European countries are the least trusting when it comes to vaccines with large populations belonging to the anti-vaxxers community, a recent study revealed. According to a research report released by Lancet, European countries ranked the lowest in terms of the trust in vaccines with just one in five people in countries like Lithuania and Albania believing that they were safe.
The study which was conducted by researchers from the UK, US and Belgium surveyed nearly 300,000 people across 149 countries, to identity the 'vaccine hesitancy hotspots' in the world between 2018-19.
Most were identified in Europe with countries like Poland witnessing a drop in confidence in vaccine safety. It's important to mention that many of these European countries are witnessing a growth of highly organised local 'anti-vaccine movement' which could be a major reason for their mistrust, researchers believe.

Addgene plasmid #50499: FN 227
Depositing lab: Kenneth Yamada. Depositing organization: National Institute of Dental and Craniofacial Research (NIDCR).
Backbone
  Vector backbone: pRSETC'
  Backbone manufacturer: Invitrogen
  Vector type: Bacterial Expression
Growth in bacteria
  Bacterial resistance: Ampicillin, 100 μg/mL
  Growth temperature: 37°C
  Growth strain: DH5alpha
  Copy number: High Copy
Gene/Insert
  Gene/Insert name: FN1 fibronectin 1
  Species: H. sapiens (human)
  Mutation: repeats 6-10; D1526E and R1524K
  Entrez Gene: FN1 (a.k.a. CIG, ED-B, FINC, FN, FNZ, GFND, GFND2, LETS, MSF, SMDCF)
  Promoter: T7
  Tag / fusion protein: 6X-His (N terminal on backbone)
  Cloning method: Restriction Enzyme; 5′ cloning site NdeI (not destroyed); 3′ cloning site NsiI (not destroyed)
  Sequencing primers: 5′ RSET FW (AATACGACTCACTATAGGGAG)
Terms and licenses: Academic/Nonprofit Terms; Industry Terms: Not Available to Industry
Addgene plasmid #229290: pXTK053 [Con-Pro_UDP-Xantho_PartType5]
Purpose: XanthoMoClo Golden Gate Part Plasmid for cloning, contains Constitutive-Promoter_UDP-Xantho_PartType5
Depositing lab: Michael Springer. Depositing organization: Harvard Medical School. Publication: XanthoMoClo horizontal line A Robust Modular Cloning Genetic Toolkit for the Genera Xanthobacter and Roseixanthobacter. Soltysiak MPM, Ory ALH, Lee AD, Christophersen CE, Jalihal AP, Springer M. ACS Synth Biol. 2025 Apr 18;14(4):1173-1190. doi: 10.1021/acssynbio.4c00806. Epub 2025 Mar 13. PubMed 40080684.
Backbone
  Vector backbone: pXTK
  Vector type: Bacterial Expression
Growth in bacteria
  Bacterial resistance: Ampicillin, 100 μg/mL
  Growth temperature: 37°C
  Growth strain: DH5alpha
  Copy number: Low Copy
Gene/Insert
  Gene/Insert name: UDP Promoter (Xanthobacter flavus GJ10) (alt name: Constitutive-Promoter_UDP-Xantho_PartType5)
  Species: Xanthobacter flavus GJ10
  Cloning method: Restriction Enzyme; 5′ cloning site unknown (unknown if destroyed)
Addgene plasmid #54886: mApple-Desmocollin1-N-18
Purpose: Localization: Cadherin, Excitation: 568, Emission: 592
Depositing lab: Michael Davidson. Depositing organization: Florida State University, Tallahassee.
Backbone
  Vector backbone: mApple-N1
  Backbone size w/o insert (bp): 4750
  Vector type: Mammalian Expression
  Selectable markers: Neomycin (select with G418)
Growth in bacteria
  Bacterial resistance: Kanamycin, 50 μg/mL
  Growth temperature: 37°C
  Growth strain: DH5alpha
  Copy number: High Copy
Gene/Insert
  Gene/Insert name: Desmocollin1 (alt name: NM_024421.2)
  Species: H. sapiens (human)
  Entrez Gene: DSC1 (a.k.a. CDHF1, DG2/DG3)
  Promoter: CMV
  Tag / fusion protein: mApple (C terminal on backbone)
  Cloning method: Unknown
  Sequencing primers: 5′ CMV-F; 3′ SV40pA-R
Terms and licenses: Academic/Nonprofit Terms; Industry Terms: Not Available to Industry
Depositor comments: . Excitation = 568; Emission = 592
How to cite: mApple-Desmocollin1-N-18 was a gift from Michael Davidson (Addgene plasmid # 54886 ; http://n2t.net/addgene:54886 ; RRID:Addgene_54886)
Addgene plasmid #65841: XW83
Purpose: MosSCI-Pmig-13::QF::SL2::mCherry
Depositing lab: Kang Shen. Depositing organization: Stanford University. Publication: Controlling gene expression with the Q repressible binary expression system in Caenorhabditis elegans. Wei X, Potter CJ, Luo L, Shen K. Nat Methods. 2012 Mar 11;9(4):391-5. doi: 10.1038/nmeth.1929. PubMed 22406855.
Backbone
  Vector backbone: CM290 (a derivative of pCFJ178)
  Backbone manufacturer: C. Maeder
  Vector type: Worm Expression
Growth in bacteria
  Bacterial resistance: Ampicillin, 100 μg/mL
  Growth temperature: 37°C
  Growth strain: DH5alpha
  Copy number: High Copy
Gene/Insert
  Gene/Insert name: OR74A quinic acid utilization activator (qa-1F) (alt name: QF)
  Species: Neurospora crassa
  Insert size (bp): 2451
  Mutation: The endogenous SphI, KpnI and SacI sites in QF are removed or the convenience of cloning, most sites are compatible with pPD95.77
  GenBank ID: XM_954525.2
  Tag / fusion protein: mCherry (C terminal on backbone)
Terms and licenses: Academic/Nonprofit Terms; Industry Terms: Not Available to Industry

However, some countries in Europe recorded a rise in the confidence over vaccine safety. These included the UK, Finland, France, Italy, and Ireland. France saw an 8% rise in vaccine confidence from 22 per cent in 2018, to 30 per cent in 2019.
Conducted by teams from London School of Hygiene & Tropical Medicine, Imperial College London, the University of Washington, and Antwerp University in Belgium, the report also recorded countries with the highest trust in vaccines with Uganda, Bangladesh, Liberia, Burundi and Namibia taking top 5 spots. India showed an 82% trust in vaccines standing at the sixth spot.
The top countries with low vaccine trust include a large number of countries from Asia as well. The top 5 spots were taken by Japan, Lithuania, Albania, Hong Kong and Russia. China and Taiwan also made the list at the sixth and seventh spot.
The findings, conducted between 2018 to 2019, raise serious questions on people's willingness and acceptance to a Covid-19 vaccination when it is released.